On this International Women’s Day I’d like to be just a bit provocative and suggest that we start paying a little more attention to boys. Boys are getting lost in today’s life and we don’t really understand why. A recent study finds that boys’ behaviour costs them dearly in school marks (our next PISA in Focus,
due out on 14 March, has a few other interesting things to say about
how teachers award marks to girls and boys); and a school in Shanghai,
China – which was the best-performing school system in the 2009 PISA survey – has just introduced boys-only classes in
an effort to turn around the decline in boys’ performance in university
entrance exams. (I was interested to read that some of the boys
interviewed said that they felt shy answering teachers’ questions in
front of girls. Didn’t many girls used to say that the presence of boys
made them reluctant to participate in class?)
We have done a lot for girls, and we see the positive results of this in everyday life. Girls are, on average, doing better in school than boys, and more women now graduate from university-level education than men. Of course, there is still a lot of room for improvement: just look at the salaries of women versus those of men. And I am irritated when I attend board meetings in the private sector and note that women are still a minority.
So we must not look at the great strides girls and women have made in recent decades and think that the battle is won. But I would also add: We don’t gain much if we gain on one side and lose on the other.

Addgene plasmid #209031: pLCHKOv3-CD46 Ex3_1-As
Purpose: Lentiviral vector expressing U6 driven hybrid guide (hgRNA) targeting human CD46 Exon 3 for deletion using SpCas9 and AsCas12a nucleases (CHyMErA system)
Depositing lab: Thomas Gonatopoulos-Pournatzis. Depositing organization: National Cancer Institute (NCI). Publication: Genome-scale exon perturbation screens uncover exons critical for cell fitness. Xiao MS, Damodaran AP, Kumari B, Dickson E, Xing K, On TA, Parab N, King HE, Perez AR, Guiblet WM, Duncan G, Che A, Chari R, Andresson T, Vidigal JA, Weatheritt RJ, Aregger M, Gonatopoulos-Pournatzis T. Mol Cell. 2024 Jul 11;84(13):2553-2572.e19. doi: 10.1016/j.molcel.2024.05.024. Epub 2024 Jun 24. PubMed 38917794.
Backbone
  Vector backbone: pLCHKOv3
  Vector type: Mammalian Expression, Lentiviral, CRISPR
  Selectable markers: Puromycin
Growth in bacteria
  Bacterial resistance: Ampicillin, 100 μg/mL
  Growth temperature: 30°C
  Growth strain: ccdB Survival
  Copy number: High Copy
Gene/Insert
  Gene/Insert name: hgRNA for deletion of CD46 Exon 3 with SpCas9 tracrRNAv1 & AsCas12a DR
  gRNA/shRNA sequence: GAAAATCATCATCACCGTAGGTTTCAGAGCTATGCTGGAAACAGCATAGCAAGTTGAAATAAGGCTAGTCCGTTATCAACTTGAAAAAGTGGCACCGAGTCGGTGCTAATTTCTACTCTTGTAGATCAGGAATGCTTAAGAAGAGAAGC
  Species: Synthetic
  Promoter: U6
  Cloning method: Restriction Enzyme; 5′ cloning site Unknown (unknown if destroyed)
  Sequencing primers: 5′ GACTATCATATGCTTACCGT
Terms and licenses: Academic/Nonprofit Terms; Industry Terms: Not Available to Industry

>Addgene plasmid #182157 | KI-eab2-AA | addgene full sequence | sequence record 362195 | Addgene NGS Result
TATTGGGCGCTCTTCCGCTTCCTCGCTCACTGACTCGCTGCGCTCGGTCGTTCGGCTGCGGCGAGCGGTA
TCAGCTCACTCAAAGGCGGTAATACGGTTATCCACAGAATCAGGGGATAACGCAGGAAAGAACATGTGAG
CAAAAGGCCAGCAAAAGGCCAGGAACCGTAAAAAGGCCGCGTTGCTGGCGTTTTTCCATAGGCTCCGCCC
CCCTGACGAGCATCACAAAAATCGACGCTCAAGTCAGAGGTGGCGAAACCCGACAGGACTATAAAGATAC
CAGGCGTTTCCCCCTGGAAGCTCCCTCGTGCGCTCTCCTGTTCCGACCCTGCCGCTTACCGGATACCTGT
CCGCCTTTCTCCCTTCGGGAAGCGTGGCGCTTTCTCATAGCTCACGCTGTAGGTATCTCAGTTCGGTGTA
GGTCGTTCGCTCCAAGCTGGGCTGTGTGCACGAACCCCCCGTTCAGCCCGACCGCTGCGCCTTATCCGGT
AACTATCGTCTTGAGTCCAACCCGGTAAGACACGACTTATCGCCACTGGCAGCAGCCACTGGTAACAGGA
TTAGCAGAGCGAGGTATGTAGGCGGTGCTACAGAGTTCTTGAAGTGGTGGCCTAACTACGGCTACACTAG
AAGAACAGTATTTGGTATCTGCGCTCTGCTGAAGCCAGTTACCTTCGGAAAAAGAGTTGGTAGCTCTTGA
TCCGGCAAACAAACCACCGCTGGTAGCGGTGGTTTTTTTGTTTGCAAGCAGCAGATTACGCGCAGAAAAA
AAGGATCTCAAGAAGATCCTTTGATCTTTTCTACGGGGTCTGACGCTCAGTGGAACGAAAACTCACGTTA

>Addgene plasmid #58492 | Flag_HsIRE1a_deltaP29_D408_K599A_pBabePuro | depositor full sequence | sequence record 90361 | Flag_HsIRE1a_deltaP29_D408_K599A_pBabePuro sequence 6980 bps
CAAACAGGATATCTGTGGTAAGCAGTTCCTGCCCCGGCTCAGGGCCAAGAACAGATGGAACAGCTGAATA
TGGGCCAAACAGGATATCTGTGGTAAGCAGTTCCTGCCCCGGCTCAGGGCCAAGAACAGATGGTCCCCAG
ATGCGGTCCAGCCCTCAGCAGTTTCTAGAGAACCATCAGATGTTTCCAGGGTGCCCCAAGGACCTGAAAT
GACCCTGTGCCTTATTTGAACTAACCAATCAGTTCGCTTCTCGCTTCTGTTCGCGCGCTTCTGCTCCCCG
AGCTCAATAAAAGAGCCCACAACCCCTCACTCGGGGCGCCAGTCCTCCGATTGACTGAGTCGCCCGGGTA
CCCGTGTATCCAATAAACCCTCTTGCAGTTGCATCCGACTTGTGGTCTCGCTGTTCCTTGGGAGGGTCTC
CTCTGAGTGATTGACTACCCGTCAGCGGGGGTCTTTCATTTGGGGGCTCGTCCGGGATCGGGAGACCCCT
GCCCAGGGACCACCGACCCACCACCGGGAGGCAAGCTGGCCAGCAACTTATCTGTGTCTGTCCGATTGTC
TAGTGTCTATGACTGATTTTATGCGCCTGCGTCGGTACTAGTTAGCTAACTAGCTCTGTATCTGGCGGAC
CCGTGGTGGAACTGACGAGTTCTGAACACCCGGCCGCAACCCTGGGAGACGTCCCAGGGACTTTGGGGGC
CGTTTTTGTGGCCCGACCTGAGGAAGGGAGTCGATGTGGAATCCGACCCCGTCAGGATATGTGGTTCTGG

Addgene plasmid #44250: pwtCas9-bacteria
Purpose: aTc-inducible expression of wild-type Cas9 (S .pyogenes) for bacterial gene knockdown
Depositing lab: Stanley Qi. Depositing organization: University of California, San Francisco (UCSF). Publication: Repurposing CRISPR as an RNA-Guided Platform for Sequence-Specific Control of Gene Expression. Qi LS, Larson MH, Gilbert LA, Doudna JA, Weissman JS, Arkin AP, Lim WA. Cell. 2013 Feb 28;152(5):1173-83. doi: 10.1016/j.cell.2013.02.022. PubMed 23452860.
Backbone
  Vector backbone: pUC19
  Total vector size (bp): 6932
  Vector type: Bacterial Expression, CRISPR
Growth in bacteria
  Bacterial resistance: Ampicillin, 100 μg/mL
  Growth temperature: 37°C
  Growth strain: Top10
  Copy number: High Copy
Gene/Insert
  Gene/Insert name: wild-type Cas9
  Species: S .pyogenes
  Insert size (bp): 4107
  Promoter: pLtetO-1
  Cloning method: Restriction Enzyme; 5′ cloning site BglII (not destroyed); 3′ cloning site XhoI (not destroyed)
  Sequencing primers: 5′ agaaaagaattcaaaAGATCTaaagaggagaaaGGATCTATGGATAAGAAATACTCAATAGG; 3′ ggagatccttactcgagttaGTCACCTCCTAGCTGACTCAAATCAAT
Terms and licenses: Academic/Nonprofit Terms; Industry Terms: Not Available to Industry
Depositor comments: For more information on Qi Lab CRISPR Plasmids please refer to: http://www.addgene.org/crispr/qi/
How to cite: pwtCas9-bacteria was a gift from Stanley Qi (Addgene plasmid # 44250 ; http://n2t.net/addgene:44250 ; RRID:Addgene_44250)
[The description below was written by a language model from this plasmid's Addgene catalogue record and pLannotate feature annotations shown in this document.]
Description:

Am I focusing too much on boys on what is supposed to be the day we celebrate the girls and women of the world? I don’t think so. It’s all about empowerment: having equal opportunities to realise our individual potential. And that is something that should not be gender-specific"
Dr. Barbara Ischinger
She took up the post of Director for Education and Skills for the OECD on 1 January 2006. She has held a range of senior international positions for almost 20 years in the fields of international co-operation and education, with a focus on Europe, the United States and Africa.
Before joining the OECD, Dr. Ischinger was Executive Vice-President for International Affairs and Public Relations at Berlin Humboldt Universität (2000-2005).
Between 1992-1994, she was a Director at UNESCO heading the Division of International Cultural Co-operation, Presentation and Enrichment of Cultural Identities. From 1994 to 2000, she was Executive Director of the Fulbright Commission for Educational Exchange between the United States and Germany.
In her present capacity, Dr Ischinger is responsible for the Directorate for Education and Skills which helps member countries to improve the quality, equity and efficiency of their educational systems. The work is mostly done through the Education Policy Committee in charge of the reviews of country educational systems and the development of international indicators (Education at a Glance) and through the Center for Educational Research and Innovation. The Directorate leads the horizontal OECD Skills Strategy, analyses national education and skills policies and develops comparative assessments of learning outcomes at the school level (PISA), at the university level (AHELO) and at the adult level through the OECD Survey of Adult Skills (PIAAC).